Get Out

Horror has often had a role in discussing some of the issues with our world – in his directorial debut, Jordan Peele looks at racism, creating a well-done horror comedy that finds fear in the real world as much as it does in the problems our protagonist faces.

Up-and-coming photographer Chris (Daniel Kaluuya) and his girlfriend Rose (Allison Williams) have been dating for a while, and they’ve reached a big milestone – it’s time to meet the parents. Rose invites Chris for a weekend family getaway upstate with her parents, Missy (Catherine Keener) and Dean (Bradley Whitford). At first, Chris reads the family’s overly accommodating behaviour as nervous attempts to process and deal with their daughter’s interracial relationship but, as the weekend progresses, he begins to suspect that something else is going on. Investigating, a series of increasingly disturbing discoveries lead him to a horrifying truth he could never have imagined.

I enjoyed this film, and there were elements that I found to be horrific – I don’t know if I would describe it fully as horror, however. There are sequences that are horror, and there are elements that are comedy, and Peele is assured and competent at flitting between the two, often using the change in tone to amplify the shock or the amusement generated. It has been termed a social horror, and that’s a far better description – it explores social issues, but never loses track of the movie by dwelling too heavily on them. Heavy-handedness would have really made this film suffer, and the restraint helps increase the tension.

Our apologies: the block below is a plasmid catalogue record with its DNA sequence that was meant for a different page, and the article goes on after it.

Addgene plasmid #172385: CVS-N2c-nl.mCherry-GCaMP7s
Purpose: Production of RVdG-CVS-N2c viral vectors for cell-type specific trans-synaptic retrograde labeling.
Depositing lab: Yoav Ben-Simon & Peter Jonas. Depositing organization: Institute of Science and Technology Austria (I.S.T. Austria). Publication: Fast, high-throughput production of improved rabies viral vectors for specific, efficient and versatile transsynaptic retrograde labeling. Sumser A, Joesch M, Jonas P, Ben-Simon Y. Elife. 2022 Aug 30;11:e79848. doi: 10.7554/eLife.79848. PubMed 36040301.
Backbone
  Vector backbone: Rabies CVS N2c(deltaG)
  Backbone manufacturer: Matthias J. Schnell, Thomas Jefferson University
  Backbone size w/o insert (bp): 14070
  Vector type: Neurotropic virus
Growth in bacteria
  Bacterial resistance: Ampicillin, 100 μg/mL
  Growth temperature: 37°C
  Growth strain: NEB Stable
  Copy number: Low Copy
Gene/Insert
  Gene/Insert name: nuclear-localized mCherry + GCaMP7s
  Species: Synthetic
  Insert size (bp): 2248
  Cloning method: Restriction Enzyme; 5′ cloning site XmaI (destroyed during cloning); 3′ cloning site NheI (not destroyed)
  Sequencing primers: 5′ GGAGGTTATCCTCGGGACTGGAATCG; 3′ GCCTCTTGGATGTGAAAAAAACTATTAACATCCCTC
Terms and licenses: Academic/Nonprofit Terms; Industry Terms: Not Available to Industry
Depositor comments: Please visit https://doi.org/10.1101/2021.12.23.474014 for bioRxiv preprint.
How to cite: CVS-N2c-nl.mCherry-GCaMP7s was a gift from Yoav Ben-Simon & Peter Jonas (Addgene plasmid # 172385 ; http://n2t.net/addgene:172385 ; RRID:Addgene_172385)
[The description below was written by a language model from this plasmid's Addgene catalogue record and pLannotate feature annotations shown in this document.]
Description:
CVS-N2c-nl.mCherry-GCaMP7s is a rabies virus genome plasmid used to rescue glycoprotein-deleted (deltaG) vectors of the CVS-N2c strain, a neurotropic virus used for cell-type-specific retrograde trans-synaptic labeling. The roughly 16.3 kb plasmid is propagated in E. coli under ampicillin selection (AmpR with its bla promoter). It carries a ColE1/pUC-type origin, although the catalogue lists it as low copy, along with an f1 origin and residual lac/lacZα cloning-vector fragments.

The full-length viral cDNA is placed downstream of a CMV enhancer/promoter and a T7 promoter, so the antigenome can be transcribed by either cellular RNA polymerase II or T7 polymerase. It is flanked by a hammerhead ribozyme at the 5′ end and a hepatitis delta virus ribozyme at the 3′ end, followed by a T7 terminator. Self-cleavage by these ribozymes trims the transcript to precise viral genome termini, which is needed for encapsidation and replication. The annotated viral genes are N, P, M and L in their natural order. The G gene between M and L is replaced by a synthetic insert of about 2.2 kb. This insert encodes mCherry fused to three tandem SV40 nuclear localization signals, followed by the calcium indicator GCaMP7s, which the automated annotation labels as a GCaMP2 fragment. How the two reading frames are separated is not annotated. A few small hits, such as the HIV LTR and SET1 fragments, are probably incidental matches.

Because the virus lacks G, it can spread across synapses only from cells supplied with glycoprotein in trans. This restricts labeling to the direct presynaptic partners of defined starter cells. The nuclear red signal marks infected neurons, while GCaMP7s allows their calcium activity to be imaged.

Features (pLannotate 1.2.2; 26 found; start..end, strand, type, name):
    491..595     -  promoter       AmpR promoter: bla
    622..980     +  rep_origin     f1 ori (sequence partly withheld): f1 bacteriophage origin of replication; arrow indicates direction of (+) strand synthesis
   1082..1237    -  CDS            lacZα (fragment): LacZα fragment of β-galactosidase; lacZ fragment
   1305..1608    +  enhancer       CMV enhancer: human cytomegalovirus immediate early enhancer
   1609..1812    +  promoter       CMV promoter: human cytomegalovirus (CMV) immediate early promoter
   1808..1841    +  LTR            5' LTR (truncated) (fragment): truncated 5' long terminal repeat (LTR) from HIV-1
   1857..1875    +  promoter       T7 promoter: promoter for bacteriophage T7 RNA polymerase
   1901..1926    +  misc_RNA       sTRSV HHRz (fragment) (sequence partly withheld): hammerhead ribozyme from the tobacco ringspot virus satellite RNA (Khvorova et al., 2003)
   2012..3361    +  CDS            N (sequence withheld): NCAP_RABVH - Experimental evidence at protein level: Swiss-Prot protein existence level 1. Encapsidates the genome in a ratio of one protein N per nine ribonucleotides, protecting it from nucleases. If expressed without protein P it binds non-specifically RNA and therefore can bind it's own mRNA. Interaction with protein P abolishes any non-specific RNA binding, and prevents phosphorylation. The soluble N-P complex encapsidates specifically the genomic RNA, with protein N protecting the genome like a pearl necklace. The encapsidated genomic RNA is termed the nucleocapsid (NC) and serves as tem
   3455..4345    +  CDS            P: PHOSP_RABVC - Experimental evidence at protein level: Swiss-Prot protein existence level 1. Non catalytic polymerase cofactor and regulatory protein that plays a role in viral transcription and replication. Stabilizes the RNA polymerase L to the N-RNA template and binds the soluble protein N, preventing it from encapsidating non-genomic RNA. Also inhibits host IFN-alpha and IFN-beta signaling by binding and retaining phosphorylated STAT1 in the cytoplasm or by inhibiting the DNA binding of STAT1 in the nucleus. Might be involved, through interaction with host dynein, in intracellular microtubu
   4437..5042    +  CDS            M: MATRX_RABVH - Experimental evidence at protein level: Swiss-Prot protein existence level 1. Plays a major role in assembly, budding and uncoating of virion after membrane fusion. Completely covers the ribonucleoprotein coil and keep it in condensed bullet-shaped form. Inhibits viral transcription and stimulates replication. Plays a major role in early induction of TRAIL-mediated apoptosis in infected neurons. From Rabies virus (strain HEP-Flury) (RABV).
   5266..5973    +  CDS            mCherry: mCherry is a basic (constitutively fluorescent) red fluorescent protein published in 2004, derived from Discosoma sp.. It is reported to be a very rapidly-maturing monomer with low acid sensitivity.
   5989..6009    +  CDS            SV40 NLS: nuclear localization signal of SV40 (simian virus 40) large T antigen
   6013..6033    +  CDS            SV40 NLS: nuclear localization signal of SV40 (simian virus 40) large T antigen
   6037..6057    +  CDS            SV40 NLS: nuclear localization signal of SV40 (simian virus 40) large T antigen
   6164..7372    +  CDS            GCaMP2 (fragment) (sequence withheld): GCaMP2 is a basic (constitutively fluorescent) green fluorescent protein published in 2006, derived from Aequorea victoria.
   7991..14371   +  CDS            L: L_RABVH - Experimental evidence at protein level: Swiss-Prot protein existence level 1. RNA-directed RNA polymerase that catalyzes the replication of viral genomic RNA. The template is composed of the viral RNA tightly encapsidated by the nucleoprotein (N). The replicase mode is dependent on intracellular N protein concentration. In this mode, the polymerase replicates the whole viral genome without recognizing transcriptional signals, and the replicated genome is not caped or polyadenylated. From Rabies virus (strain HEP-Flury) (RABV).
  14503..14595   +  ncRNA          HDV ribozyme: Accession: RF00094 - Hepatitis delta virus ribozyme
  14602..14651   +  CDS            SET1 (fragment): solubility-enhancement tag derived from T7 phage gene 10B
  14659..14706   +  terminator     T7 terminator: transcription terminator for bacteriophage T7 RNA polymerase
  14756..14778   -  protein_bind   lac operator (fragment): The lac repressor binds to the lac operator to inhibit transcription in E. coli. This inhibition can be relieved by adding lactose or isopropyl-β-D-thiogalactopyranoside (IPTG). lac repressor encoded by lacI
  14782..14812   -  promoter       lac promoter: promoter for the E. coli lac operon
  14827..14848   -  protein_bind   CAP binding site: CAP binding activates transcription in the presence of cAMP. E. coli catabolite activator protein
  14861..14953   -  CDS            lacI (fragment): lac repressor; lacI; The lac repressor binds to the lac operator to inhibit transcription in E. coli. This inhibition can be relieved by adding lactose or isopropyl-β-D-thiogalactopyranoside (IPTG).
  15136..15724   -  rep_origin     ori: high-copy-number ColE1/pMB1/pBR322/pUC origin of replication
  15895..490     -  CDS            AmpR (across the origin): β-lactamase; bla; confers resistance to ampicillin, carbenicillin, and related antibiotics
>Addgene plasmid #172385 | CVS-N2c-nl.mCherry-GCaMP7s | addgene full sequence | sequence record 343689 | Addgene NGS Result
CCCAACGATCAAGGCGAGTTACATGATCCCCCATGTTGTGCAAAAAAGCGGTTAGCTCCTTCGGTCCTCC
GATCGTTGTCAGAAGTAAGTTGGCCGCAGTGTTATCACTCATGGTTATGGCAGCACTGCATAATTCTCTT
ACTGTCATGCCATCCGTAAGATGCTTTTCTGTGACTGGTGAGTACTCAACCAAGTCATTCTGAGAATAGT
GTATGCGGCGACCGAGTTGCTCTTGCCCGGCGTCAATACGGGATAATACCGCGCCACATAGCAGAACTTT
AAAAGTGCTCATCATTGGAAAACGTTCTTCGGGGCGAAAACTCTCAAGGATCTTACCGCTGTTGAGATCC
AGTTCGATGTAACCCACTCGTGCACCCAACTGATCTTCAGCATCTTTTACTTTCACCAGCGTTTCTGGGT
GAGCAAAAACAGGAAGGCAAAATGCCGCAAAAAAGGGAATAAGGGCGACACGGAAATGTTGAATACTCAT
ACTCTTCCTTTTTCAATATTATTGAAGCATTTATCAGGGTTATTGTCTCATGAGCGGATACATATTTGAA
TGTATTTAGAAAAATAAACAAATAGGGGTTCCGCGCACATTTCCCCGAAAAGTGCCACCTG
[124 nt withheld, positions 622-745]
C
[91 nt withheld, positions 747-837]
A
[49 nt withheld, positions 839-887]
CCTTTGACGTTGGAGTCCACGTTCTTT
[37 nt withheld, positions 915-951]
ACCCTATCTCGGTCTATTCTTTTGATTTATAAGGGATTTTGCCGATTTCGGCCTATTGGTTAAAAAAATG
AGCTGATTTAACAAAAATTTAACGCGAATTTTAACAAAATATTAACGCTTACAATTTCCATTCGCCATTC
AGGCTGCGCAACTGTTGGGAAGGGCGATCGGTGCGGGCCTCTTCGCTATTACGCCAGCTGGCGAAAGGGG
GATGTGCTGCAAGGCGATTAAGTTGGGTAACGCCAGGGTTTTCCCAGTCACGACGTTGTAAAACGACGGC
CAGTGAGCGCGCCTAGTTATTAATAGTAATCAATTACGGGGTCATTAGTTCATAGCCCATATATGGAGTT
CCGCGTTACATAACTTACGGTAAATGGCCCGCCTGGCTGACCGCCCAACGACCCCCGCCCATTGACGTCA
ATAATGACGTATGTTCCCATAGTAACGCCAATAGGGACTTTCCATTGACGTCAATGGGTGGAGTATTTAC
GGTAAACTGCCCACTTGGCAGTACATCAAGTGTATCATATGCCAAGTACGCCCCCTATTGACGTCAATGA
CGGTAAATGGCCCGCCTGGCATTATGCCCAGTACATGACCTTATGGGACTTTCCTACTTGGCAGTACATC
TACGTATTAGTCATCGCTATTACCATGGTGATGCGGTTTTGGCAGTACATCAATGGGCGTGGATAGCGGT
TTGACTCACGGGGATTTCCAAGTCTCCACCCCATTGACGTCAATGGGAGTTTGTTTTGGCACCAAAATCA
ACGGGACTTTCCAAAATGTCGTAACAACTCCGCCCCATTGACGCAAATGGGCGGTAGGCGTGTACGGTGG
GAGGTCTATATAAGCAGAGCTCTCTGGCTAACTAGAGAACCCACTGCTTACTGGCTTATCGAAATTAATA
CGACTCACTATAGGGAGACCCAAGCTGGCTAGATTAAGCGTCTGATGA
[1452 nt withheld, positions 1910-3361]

Often, the more upsetting and horrifying moments are those we recognise from our own world. Get Out has racism at its heart, and it is a far more nuanced look than we’re used to. Although racism towards black people is a considerate part of the movie, Peele also skewers black attitudes towards white people and the attitudes of the left towards racism (a fact that does make the movie all the more complex – the movie wisely avoids the use of token KKK or neo-Nazis to try something a bit different).

Kaluuya is at the heart of the picture, and he boasts the everyman quality necessary to help him serve as the audience’s conduit figure. We, like him, feel that there is something wrong here, but we’re also well aware that this could just be paranoia – reading into a situation too much in order to deal with his own unease. He also has an easy chemistry with Williams, who is sadly relegated to be a plot device throughout most of the film, although she does get the cast develop a bit more towards the end.

Supporting cast-wise, the standout is Lil Rel Howery, who plays Chris’ friend and the most overtly comedic character of the movie. He steals almost every scene he’s in, and the laughs he generates feel both earned and organic to the situation. Howery makes a fine addition, especially allowing Peele the chance to explore some comedy without detracting to any great degree from the main storyline. Keener and Whitford are fine but don’t have too much to do – their ability to seem off even as they act amiable is very fitting to the film, though. (Plus, it’s always good to see Whitford in anything – give the man more work!)

Get Out is not quite the instant horror classic some are proclaiming it to be, but it is a fine social satire and it eagerly tries to do something different in a genre often summarised by stagnation. It is deft at combining comedy and horror and, despite some shortcomings, it does make the viewer chuckle and feel horrified, both at the horror movies and the reality of black people in America.



Director: Jordan Peele
Cast: Daniel Kaluuya (Chris Washington), Allison Williams (Rose Armitage), Catherine Keener (Missy Armitage), Bradley Whitford (Dean Armitage), Caleb Landry Jones (Jeremy Armitage), Stephen Root (Jim Hudson)
Running Time: 104 Mins
Country: USA


One day, long ago, a man had a dream. Then he woke up and started writing film reviews instead.